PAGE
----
The United Nations Children’s Fund (UNICEF) has said that Nigeria must build at least 39 million toilets annually to end open defecation practices in Nigeria by 2025.

Chief of Water, Sanitation and Hygiene (WASH) at UNICEF, Jane Bevan, while speaking at the opening of a two-day Maiden Toilet Business Owners Conference on Monday, July 3 in Abuja said the nation’s current construction rate is 180,000 – 200,000 toilets annually, which she said is not enough to address the challenge.

Describing the yearly construction rate as inadequate, she noted that business owners were vital to ending open defecation challenges in Nigeria.

Open defecation which is the act of passing excreta in open-air locations is a major environmental issue in Nigeria. It is also a serious health concern that has led to the spread of diseases, particularly diarrhea.

According to a UNICEF report, over 100,000 children under five die yearly from diarrhea. The report noted that 90 percent of these death cases are directly attributable to unsafe water and sanitation.

While speaking on the issue, Bevan called for the construction of more toilets.
Bevan also said 48 million people practice open defecation in Nigeria, while 95 million lack access to basic sanitation services.

She said the private sector could play a massive role in sustainability and strengthening sanitation markets in the country.

“About 1.3 percent of GDP or N455 billion is lost annually due to poor access to sanitation – health, health care savings, and productivity.

“Every dollar invested in water and sanitation results in economic benefits ranging from 3 dollars to 34 dollars.
“Nigeria cannot continue business as usual or will miss the target of 2025 and 2030. There is a need to strengthen and scale up proven strategies to reach the country’s goals.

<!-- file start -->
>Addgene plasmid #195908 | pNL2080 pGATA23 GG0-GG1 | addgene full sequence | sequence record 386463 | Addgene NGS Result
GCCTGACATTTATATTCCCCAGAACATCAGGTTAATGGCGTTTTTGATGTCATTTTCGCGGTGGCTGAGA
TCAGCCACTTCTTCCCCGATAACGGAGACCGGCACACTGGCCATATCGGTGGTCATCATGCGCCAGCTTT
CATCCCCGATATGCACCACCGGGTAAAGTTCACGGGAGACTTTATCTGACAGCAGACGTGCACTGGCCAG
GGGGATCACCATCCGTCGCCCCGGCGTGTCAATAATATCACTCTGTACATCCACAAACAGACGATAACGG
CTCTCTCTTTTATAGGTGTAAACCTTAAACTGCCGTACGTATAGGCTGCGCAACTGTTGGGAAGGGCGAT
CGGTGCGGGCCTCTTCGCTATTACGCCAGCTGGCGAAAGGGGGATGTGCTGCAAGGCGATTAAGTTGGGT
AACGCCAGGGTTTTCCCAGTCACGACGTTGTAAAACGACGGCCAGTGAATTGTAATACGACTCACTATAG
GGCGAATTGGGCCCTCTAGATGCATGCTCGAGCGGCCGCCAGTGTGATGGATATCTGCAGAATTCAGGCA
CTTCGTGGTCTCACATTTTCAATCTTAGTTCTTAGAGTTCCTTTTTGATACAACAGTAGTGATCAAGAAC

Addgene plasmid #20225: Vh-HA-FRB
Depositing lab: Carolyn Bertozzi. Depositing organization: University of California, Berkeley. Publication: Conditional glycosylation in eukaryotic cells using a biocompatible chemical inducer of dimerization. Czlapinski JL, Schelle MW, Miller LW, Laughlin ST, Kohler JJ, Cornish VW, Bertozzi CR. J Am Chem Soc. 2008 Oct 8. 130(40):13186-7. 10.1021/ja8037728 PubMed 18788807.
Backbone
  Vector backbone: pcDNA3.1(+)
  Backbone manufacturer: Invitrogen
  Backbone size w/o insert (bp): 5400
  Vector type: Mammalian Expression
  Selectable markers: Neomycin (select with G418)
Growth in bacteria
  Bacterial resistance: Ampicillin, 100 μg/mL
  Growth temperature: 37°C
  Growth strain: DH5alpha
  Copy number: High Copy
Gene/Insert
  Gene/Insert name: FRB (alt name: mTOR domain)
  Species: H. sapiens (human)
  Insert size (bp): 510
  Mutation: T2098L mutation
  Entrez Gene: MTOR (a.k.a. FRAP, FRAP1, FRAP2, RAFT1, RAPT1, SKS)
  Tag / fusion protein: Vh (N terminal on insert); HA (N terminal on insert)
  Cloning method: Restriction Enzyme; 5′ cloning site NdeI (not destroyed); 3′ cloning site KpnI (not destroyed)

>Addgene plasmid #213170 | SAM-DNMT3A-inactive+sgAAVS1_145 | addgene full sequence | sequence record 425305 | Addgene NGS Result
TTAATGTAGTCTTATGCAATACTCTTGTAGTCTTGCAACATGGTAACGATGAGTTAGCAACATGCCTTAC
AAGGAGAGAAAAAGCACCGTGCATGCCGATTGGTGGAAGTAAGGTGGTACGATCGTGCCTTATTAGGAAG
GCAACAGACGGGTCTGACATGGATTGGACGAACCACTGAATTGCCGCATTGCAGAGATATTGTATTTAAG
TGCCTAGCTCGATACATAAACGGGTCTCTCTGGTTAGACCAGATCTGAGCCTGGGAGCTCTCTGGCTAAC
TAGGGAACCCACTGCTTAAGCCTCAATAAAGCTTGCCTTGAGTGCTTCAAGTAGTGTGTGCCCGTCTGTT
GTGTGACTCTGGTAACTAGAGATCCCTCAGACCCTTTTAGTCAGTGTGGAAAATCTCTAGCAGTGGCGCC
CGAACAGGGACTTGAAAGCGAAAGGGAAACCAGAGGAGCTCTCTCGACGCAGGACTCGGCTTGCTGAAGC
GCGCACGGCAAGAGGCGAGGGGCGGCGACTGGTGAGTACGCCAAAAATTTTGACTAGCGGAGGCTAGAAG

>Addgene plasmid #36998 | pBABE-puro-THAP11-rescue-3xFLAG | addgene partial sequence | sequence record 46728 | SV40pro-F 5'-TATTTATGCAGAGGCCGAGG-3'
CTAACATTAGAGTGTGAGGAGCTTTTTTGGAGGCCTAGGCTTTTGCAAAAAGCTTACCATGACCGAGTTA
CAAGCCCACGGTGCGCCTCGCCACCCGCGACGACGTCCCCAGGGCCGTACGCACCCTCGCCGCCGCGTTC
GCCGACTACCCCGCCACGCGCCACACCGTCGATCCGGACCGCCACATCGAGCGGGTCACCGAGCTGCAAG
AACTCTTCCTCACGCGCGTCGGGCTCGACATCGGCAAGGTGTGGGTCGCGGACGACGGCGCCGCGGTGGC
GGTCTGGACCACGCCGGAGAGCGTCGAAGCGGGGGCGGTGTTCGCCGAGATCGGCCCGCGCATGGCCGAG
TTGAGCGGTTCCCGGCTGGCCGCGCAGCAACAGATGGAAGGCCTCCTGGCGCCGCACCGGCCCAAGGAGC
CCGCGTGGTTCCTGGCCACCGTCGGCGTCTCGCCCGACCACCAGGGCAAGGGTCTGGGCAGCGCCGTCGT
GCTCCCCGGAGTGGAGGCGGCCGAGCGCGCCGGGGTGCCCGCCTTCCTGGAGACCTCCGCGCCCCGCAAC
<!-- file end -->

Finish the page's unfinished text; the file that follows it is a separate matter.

“The private sector must work closely with all tiers of government and communities to actively create sustainable solutions to address the sanitation needs of unserved and underserved communities and help grow capital investment and human capital,” she said.

By Dare Akogun

Dare Akogun

Dare Akogun is a dynamic media innovator, strategic communication professional, and seasoned climate and environmental sustainability journalist with over 10 years of influential contributions to the media industry.

He Currently serving as the Head of Digital Media, Senior News Editor, and a presenter at Sobi FM 101.9, a leading radio station in Ilorin, Nigeria.

Dare is on a mission to leverage his media innovation expertise and project management skills to produce high-quality, accurate, and engaging content, while advocating for reduced fossil fuel consumption, especially coal, to combat effect of global warming.

He has covered comprehensively environmental issues and COP conferences, including COP28 in Dubai last year , COP 27 in Egypt, and the United Nations Least Developed Countries conference in Doha, in 2023.

He is a recipient of fellowship to be part of a 15 team of journalists selected worldwide to cover the Berlin Energy Transition Dialogue 2024.

He has a Master's Degree in Mass Communication, from the University of Lagos, a Bachelor's Degree in Journalism from the Lagos State University and also a
Certification in Business Administration and Management, from the Babson College, Massachusetts, United States of America.